Motivational interviewing, also known as Motivational Enhancement Therapy or MI, uses a stages-of-change approach that has been proven effective in treating alcohol addiction and substance abuse. It is a client-centered, goal-oriented approach to counseling, with the objective to increase a person’s intrinsic motivation for behavior change through the exploration and resolution of ambivalence, according to a report by the Substance Abuse and Mental Health Services Administration’s National GAINS Center. (1)

The aims of motivational interviewing are to increase a person’s motivation for behavior change and to strengthen that commitment to change. The spirit of this approach emphasizes collaboration over confrontation, evocation over education, and autonomy over authority.

That may sound a bit like “therapist speak,” but it is really nothing more than focusing on the client’s goals and achieving them one step at a time. Plans are individualized to the person, creating a personalized approach that is the opposite of other one-size-fits-all methods.

Motivational Interviewing allows therapists to embrace all the issues people bring to treatment and address them, meeting individuals where they are, and moving through the process with them.

The technique has four guiding principles (2):

  • Expressing empathy
  • Developing discrepancy
  • Rolling with resistance
  • Supporting self-efficacy

A History of MI

Motivational Interviewing was initially designed to reduce alcohol use, but it has since grown. The definition of Motivational Interviewing has been refined since it was first developed by William R. Miller in 1983. Today, the approach is often combined with other interventions and techniques; the methodologies together have been found to be more effective than alone.(3) Several systematic reviews of adaptations of motivational interviewing (where it is the core but not the sole technique used to enhance motivation for behavior change) have found support for its effectiveness addressing substance abuse, particularly where the intervention was focused on reduced use of drugs and/or alcohol and adherence with intensive substance abuse treatment.(3)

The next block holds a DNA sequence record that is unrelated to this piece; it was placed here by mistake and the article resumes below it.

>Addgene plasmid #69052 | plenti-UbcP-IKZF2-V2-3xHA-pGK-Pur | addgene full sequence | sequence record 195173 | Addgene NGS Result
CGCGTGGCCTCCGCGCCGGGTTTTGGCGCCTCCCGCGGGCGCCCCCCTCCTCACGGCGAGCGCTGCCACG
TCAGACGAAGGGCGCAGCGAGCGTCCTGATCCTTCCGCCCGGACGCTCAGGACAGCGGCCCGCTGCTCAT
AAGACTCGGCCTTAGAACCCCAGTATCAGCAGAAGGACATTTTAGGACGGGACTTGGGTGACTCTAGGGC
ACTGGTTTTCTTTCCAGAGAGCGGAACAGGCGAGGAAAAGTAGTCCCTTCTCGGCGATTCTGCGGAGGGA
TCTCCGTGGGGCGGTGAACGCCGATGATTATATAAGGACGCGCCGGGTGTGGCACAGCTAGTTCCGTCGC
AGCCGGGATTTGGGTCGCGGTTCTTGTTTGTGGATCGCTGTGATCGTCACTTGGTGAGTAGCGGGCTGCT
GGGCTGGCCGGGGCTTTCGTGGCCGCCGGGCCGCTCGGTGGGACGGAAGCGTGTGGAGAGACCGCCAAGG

What Sets MI Apart

When it comes to Motivational Interviewing, the method is respectful, building upon a rapport between a patient and counselor. Trust is key, as a patient is encouraged to use identification, examination and resolution of ambivalence to change their own behavior.

In contrast to other methods, MI is not “coercive,” and there aren’t external forces imposing change on the patient. Instead, it’s change that comes from within. It’s collaborative, with motivational interviewing being used a guide to elicit and strengthen and individual’s own motivation for change.

A skillful MI practitioner is attuned to a patient’s level of ambivalence and can sense their readiness for change, thoughtfully utilizing techniques and strategies that will meet them where they are at the moment.

MI’s Proven Effectiveness

A meta-analysis of 30 controlled clinical trials of motivational interviewing found significant, small to moderate effect sizes of motivational interviewing in the areas of alcohol use, drug use, diet and exercise, and social impact (problems related to the target behaviors, for example the number of workdays missed because of substance use) when compared with control groups that received no treatment. Overall, motivational interviewing was found to be effective. (4)

Motivational interviewing is an effective approach for changing behavior related to substance use and promoting engagement with and adherence to treatment among people with mental and co-occurring substance use disorders. Essentially, MI is a collaborative conversation to strengthen a person’s own motivation for and commitment to change. It’s a tool, that when used properly can help those in treatment for co-occurring disorders see positive results.

If you or a loved one is struggling with an addiction and co-occurring disorder, call us today. We’re available 24 hours a day, seven days a week and can provide information on treatment programs, help with insurance and answer questions about the treatment process.

  1. SAMHSA’s National GAINS Center (2011). Motivational Interviewing. Substance Abuse and Mental Health Services Administration.
  2. Miller, W.R. (1996). Motivational interviewing: Research, practice, and puzzles. Addictive Behaviors, 21, 835- 842.
  3. Burke, B.L., Arkowitz, H., & Menchola, M. (2003). The efficacy of motivational interviewing: A meta- analysis of controlled clinical trials. Journal of Consulting and Clinical Psychology, 71, 843-861.
  4. Miller, W.R., & Rollnick, S. (2002). Motivational interviewing: Preparing people for change. New York: Guilford Press.